Marie Kozlowsky, a teacher at Longwood High School,

Marie Kozlowsky, a teacher at Longwood High School, teaches intro to micro computer applications at Longwood High School in Middle Island. (May 31, 2013) Photo Credit: Newsday / Ed Betz

Even as the economy limps along, technology companies say they can't find workers with the specific skills they need to fill their open positions. Community colleges say their incoming students often aren't ready to take the college courses that could prepare them for good jobs in technical fields. Meanwhile, many students can't see themselves heading to a four-year college after high school, and high schools know their diplomas are no longer enough to get graduates good jobs.

Maybe if students, high schools, community colleges and technology companies worked together, they could get what they need.

That's the idea behind the first P-TECH program -- short for Pathways in Technology Early College High School -- on Long Island, a collaboration between Longwood High School, Suffolk County Community College, Eastern Suffolk BOCES and CA Technologies of Islandia, that has been fostered by Rep. Tim Bishop (D-Southampton).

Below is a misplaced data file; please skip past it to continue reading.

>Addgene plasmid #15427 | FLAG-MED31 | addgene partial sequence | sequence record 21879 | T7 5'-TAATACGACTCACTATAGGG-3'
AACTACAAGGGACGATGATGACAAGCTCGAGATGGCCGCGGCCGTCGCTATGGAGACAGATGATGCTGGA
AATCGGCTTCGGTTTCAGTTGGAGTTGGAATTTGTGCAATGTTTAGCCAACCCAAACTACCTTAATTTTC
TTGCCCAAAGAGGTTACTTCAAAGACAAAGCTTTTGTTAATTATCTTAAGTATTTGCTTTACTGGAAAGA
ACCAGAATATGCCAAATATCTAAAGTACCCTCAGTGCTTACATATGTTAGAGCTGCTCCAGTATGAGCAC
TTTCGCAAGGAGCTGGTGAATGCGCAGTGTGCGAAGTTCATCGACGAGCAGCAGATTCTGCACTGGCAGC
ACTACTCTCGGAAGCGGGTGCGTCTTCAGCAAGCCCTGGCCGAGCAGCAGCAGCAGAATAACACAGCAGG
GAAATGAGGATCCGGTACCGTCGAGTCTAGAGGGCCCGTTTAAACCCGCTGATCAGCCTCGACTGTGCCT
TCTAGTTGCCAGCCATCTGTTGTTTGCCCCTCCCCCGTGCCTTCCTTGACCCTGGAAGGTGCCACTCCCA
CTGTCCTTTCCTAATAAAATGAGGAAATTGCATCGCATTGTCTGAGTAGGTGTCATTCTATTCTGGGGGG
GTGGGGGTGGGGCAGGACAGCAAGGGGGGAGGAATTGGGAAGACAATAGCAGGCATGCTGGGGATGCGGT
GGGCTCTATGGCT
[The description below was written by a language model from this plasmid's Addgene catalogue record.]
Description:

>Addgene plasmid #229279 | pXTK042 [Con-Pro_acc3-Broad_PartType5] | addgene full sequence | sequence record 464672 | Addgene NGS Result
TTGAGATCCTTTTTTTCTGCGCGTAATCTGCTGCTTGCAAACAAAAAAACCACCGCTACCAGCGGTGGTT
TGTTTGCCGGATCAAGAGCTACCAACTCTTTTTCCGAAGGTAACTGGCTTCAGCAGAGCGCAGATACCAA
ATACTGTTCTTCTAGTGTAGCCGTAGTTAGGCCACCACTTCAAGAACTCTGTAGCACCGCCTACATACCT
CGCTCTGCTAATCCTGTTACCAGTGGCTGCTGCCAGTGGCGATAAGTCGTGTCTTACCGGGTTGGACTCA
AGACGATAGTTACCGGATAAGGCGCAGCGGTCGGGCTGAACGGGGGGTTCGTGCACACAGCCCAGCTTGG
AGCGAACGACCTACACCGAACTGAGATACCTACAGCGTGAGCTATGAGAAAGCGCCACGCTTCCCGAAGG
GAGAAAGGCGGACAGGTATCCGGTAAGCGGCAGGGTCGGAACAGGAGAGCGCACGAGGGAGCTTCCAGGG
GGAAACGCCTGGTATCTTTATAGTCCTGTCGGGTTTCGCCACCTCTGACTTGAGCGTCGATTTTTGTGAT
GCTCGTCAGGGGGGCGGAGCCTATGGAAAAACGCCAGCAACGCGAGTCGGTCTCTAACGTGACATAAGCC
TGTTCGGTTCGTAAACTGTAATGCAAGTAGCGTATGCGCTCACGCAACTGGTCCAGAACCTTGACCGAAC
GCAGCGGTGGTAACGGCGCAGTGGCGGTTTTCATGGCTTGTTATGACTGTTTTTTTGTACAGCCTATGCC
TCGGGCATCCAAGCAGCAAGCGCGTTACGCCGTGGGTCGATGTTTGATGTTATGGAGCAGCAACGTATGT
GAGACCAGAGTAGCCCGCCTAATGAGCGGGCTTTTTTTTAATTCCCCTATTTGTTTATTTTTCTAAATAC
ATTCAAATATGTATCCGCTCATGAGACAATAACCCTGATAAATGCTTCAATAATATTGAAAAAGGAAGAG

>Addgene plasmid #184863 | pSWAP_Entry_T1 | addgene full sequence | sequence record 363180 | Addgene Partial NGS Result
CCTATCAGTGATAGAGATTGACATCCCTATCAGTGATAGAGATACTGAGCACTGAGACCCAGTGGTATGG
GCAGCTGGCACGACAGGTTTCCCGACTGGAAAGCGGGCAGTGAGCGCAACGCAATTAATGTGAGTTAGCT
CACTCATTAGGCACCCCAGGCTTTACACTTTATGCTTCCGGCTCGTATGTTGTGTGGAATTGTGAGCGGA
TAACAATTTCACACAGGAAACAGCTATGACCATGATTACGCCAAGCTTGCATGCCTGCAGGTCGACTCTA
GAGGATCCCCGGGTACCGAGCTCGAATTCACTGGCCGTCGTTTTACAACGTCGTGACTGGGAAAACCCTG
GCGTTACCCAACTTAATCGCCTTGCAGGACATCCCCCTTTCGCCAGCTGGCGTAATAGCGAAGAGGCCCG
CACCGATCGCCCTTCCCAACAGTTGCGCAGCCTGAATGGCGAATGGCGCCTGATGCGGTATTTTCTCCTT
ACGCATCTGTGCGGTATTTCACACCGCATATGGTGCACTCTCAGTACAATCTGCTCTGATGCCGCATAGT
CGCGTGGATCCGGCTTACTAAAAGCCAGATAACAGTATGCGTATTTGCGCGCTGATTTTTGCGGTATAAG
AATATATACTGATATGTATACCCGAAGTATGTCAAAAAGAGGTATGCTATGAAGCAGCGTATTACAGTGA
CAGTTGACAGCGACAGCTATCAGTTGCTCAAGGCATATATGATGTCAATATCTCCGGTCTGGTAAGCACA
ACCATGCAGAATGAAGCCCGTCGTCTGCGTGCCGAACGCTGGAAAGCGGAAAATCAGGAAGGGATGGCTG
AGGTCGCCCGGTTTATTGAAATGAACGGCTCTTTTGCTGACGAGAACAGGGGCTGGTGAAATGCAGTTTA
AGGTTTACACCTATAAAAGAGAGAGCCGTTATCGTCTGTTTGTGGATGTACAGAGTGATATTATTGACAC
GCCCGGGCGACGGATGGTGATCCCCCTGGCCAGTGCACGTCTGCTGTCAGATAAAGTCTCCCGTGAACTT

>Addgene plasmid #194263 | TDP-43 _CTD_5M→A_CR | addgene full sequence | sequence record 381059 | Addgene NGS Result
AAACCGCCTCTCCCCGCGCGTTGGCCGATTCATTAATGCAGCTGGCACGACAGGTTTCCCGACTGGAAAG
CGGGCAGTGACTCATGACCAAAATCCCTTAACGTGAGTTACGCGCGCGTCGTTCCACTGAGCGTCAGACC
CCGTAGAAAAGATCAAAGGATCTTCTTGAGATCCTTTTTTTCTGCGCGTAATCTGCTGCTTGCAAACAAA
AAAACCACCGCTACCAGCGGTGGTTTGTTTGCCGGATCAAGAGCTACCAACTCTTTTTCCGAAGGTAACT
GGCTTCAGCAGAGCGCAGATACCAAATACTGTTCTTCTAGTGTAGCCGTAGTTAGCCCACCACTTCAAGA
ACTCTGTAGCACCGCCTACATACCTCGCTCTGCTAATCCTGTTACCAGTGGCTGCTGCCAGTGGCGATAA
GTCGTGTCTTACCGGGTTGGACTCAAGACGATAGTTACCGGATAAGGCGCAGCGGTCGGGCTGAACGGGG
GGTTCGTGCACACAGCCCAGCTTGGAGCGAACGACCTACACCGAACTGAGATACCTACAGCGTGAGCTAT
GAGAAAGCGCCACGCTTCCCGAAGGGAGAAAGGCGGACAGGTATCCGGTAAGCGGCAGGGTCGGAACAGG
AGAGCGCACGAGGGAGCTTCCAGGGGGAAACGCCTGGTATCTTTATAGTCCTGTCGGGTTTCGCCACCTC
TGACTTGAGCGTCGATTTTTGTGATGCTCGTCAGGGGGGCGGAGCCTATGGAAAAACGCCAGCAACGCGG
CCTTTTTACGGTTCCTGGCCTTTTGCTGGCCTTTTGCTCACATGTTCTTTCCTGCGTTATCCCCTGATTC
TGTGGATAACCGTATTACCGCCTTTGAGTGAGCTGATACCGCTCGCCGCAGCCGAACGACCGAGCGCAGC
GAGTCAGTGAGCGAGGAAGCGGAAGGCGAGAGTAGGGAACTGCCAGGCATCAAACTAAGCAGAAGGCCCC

Starting in fall 2014, about 20 Longwood ninth-graders will begin a six-year program designed to give them both a Regents diploma and a college-level associate's degree in applied science or computer science. Each student will have a mentor from CA Technologies helping him or her with academics and workplace skills. Ideally, the result will be an inside track on jobs with the company.

The program is modeled after one at Brooklyn's Pathways in Technology High School, which works in partnership with IBM and the City University of New York. It was highlighted by President Barack Obama in this year's State of the Union address.

Four-year colleges are not the answer for everyone, but these days a high school diploma provides great jobs for almost no one. Creating paths that give students the skills they need to succeed and employers the workers they need to flourish is crucial. The Longwood program should be watched closely, and if it is successful, emulated widely.